One of three men indicted in the US earlier this year in connection with the Gozi banking trojan remains in his native Latvia, after courts there twice blocked US requests for extradition.
The Latvian foreign minister has added his weight to the battle to resist the extradition, arguing that the potential 67 year prison sentence cited in the indictment is "disproportionate" to the crime the man is accused of.
27-year-old Deniss Čalovskis is named in the January 2013 indictment, along with Russian Nikita Kuzmin, already held in the US, and Romanian national Mihai Ionut Paunescu, also currently fighting extradition.
The trio are charged with running a crime syndicate using the Gozi malware in a campaign compared to a "modern-day bank robbery ring", which may have infected over 1 million PCs worldwide, with as many as 40,000 in the US hit by the malware.
Gozi used HTML injection to doctor banking web pages and harvest login data, which was then used to siphon off funds. The botnet of compromised systems could be hired out and attacks tuned to target specific banks or user groups. Čalovskis is thought to have been the technical expert creating the HTML injection code.
All three men are accused of a range of conspiracy charges in the US, with the potential sentences ranging from 60 years for suspected Romanian hosting organiser Paunescu, through Čalovskis' 67 years to a massive 95 years for alleged chief arranger Kuzmin, should he be found guilty and receive the maximum sentence for all charges.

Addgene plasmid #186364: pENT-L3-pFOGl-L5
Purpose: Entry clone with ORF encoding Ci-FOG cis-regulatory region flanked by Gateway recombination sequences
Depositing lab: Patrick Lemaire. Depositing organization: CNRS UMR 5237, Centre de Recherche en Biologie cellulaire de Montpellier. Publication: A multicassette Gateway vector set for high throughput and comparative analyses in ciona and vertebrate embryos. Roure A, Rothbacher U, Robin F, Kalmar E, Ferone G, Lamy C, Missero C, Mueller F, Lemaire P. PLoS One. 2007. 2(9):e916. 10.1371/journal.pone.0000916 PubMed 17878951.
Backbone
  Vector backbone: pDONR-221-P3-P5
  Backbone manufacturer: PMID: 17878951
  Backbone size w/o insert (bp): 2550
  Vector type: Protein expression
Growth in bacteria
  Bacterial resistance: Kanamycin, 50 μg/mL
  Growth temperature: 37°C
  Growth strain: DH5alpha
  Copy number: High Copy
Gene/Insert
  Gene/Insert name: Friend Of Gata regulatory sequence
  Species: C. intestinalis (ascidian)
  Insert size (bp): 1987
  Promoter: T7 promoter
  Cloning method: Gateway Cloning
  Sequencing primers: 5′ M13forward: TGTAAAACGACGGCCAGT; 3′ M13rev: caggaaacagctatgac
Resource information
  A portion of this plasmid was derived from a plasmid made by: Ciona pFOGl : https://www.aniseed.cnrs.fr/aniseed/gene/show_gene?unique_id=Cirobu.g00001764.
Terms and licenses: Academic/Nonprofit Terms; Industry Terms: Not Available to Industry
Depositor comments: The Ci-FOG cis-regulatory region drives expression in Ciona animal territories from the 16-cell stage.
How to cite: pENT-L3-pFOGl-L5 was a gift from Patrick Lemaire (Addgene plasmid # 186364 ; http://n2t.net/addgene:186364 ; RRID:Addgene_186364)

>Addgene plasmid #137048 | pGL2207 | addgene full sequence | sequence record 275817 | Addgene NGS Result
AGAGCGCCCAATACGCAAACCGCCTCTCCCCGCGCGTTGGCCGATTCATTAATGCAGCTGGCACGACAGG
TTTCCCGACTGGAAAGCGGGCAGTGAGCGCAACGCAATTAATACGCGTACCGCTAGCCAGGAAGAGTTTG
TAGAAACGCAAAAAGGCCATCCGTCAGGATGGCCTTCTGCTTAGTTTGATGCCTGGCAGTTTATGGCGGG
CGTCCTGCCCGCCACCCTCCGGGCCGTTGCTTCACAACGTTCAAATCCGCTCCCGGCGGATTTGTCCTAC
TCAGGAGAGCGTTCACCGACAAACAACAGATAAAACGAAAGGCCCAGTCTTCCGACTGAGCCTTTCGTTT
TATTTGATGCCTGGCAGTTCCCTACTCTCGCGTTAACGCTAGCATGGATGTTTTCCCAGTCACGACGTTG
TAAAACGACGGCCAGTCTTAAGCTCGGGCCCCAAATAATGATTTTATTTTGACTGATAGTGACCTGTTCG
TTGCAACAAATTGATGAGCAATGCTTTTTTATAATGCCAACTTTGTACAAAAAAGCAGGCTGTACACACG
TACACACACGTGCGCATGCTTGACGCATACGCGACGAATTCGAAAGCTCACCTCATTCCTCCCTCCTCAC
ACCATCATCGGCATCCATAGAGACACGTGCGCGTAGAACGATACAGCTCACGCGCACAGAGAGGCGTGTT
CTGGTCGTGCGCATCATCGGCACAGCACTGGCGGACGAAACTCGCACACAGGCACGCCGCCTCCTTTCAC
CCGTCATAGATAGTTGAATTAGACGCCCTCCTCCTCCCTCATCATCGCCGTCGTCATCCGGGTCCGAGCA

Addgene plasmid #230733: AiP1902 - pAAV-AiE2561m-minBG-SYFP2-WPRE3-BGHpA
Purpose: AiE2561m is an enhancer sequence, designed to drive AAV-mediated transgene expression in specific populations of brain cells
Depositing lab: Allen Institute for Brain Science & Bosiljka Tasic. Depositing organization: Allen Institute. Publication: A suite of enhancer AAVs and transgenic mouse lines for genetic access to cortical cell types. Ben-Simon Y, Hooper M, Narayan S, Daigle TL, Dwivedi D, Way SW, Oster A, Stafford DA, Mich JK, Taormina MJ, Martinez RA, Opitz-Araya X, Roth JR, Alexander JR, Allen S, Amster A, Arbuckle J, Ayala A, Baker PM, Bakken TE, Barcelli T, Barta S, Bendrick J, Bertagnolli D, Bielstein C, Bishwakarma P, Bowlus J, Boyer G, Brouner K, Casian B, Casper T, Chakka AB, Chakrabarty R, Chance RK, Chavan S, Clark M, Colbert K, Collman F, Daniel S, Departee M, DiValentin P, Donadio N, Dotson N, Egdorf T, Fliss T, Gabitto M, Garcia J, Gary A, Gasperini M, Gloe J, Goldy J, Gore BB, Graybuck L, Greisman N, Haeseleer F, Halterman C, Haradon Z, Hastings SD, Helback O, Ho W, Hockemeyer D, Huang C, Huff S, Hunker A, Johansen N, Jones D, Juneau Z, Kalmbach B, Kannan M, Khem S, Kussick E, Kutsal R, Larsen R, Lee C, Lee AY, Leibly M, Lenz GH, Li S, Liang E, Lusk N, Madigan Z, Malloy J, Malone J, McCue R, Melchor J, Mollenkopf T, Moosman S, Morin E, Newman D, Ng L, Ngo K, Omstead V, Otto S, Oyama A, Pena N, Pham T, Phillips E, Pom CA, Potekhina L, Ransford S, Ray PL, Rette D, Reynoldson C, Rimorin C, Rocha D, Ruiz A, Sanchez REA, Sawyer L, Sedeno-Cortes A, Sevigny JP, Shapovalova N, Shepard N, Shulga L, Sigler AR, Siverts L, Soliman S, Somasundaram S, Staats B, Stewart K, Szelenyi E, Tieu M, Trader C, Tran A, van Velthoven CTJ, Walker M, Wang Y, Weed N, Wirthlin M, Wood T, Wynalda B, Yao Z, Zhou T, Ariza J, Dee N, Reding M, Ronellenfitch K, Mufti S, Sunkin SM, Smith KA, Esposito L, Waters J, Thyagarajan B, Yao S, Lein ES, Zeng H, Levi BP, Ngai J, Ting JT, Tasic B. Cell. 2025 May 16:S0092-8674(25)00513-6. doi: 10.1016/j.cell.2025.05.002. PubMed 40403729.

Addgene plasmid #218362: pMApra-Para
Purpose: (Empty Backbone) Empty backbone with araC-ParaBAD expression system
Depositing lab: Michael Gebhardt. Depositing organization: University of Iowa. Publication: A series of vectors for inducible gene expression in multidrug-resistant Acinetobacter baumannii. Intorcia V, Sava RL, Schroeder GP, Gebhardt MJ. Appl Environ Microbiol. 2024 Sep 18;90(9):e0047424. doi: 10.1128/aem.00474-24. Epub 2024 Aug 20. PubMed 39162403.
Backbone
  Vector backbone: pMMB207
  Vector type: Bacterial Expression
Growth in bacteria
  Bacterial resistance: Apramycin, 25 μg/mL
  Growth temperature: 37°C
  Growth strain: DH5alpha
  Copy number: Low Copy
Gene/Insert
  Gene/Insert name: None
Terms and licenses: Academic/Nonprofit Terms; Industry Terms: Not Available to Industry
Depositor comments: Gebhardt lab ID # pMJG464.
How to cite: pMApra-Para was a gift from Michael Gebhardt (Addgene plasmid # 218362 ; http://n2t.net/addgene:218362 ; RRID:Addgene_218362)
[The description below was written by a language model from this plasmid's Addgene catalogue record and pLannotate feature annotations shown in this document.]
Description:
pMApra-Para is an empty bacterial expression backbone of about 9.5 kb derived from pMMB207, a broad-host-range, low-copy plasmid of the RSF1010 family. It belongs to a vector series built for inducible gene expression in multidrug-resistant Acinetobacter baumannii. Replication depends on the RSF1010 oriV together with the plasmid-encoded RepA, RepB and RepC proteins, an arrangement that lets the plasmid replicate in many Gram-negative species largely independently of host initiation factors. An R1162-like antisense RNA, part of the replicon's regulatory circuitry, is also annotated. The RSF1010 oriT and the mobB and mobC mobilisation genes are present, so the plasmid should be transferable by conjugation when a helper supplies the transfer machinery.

These numbers are of course the maximum possible sentences, actual jail terms are extremely unlikely to come anywhere close to these figures. However, the exorbitant numbers have been enough to delay and possibly prevent extradition.
Prison sentences in the US are extremely high, as are all figures connected to the US' sprawling corrections industry.
Over two million people are behind bars in the USA and close to 3% of the population is either locked up, on parole or on probation. The turnover of the prison system runs into many billions of dollars and the long-standing use of cheap prison labour has added billions to the output of several major US companies.
The sharp increase in prison population over the last 30 years or so has been fed by ever-stricter sentencing, heavily influenced by the "war on drugs" and the "three strikes" rule, to the extent that sentencing structures are now well out of line with the rest of the civilized world.
Cybercrime is a global problem that requires worldwide co-operation and collaboration by diverse justice and law enforcement agencies.
With the bad guys operating in cross-national and even inter-continental teams, coordinated global scoops are needed to round up crooks detected by complex international, inter-agency investigations.
Once the perps are all safely in custody they need to be brought to book under somebody's jurisdiction. In most cases this involves an extradition process.
As most countries' extradition rules prevent the deportation of citizens to countries where they might face penalties that local judges would find insane, the US risks upsetting the delicate balance required to ensure these worldwide prosecutions can be effectively completed.
I have no problem with tough sentences for cybercriminals, but they should remain within the bounds of sanity.
Threatening crazily hefty punishments may seem like a way to create a strong deterrent against new starters joining the malware underworld. They will fail to provide that deterrent, though, if they are seen to be no more than empty threats which cannot be enforced.